Scam medium:

  • Email and text

Targeting:

  • Individuals

On this page

What is phishing?

Criminals use tactics to trick you into giving your personal information or clicking on links. These tactics could be:

For example, a scammer could send an email, text, social media or voice message that appears to be from a recognizable institution or company, such as:

The message may claim that you need to update your account or that your tax refund is ready. Whatever the message is, it's an attempt to trick you into providing your personal or financial information.

A variation of phishing scams are messages with minimal text that encourage you to click on links or download attachments. The message may seem to be a receipt from a recent purchase, a delivery notification, or something more urgent, such as a notice to appear in court. If you click on the link or attachment, your computer is infected with a virus or malware.

Phishing lures

Common phishing lures include:

What can phishing lead to?

Quick prevention tips

Examples of phishing messages

The following images are examples of phishing messages. Never click suspicious links and don't trust that the sender is who they say they are. If you get a message similar to the ones below, report it to the CAFC and then delete the message.

This is a screenshot of a fraudulent text message claiming to be from the Canada Revenue Agency. The text message has grammatical errors. It provides an email address and link claiming that "As promised, your return for the Anti-Inflation Benefit from CRA are here." It includes your personal information to make you think that they are legitimate but it is a scam.

This is a screenshot of a fraudulent email impersonating the Canada Revenue Agency (CRA). This example has an English version followed by a French version. The email looks like an automated message sent from the CRA, notifying you that you have "new mail online" and that you need to click on a link to sign into your CRA "My Account" to read it. However, the sender's email address is not from the CRA. This is a phishing attempt.

This is the continuation of a screenshot with the French version of a fraudulent email impersonating the Canada Revenue Agency (CRA). The email looks like an automated message sent from the CRA, notifying you that you have "new mail online" and that you need to click on a link to sign into your CRA "My Account" to read it. However, the prior screenshot image includes the sender's email address which is not an email address from the CRA. This is a phishing attempt.

This is a screenshot of a fraudulent email impersonating the CAFC. This example is in English only but the appearance and gist of the message remain an important warning for all. The emails look like the automated emails sent when the CAFC receive a file through our Fraud Reporting System. The email asks you to click on a link to view your report. This is a malicious link and a fraudulent message.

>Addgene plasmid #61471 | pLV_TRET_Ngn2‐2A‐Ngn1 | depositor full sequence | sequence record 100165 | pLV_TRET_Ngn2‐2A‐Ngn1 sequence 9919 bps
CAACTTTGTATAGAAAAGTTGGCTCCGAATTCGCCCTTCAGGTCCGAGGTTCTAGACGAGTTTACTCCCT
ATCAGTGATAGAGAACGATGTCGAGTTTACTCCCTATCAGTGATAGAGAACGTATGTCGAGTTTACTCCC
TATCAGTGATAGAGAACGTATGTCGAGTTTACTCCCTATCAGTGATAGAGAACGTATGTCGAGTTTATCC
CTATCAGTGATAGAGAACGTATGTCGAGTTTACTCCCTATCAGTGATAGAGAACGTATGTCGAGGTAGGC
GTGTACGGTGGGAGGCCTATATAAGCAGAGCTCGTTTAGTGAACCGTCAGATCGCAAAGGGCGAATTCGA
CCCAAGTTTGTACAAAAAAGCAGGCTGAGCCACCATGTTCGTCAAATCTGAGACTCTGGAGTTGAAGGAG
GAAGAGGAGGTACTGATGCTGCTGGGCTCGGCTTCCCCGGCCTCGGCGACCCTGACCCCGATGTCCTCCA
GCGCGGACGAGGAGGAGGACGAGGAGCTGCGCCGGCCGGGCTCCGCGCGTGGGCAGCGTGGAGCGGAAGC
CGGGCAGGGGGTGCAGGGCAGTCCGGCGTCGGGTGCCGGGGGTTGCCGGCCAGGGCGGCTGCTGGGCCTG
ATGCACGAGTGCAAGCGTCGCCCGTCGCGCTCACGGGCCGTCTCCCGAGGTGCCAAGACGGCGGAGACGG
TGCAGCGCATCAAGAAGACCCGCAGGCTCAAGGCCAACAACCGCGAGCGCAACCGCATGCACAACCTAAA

This is a screenshot from a fraudulent text message claiming to be from Rogers and offering you a credit. It says "Hello rogers here 'Y' for credit back."

This is a screenshot of a fraudulent text message claiming to be from the Government of Québec. The text message says (translation): "CAQ (Coalition Avenir Québec). An incentive of $500 has been sent to the residents of Québec. See [malicious link] March 25, 2022."

This is a screenshot of a fraudulent text message being sent around. The text says "Your vehicle has an outstanding parking-Infraction that must be settled by 05/13/2022. See" and provides a malicious link for the recipient to click. This is a phishing scam.

This is a screenshot of a fraudulent text message being sent around. The text says "Service Ontario: As you know, we have removed licence plate stickers on all vehicles, so we are giving you back $120.00 CAD. Get hold of it here: [malicious link] *Data rates may apply."

This is a screenshot of a fraudulent text message. The text says "Alberta MMS! We noticed a mistake on your impost because of the recent grant. We sent you $143.70 as a compensation. Get hold of it here [malicious link]"

This is a screenshot of a fraudulent text message claiming to be from the Government of Canada. The text says "Canadian-benefit.gov@outlook.com Subj: 100001 Government of Canada sent you $540.00 (CAD) and the money is waiting to be deposited into your bank account. Message: Government of Canada has started to sending out federal payment by e-Transfer. Click hereto deposit your finds: [malicious link] Reference number: CA2vSg6e Data rates may apply."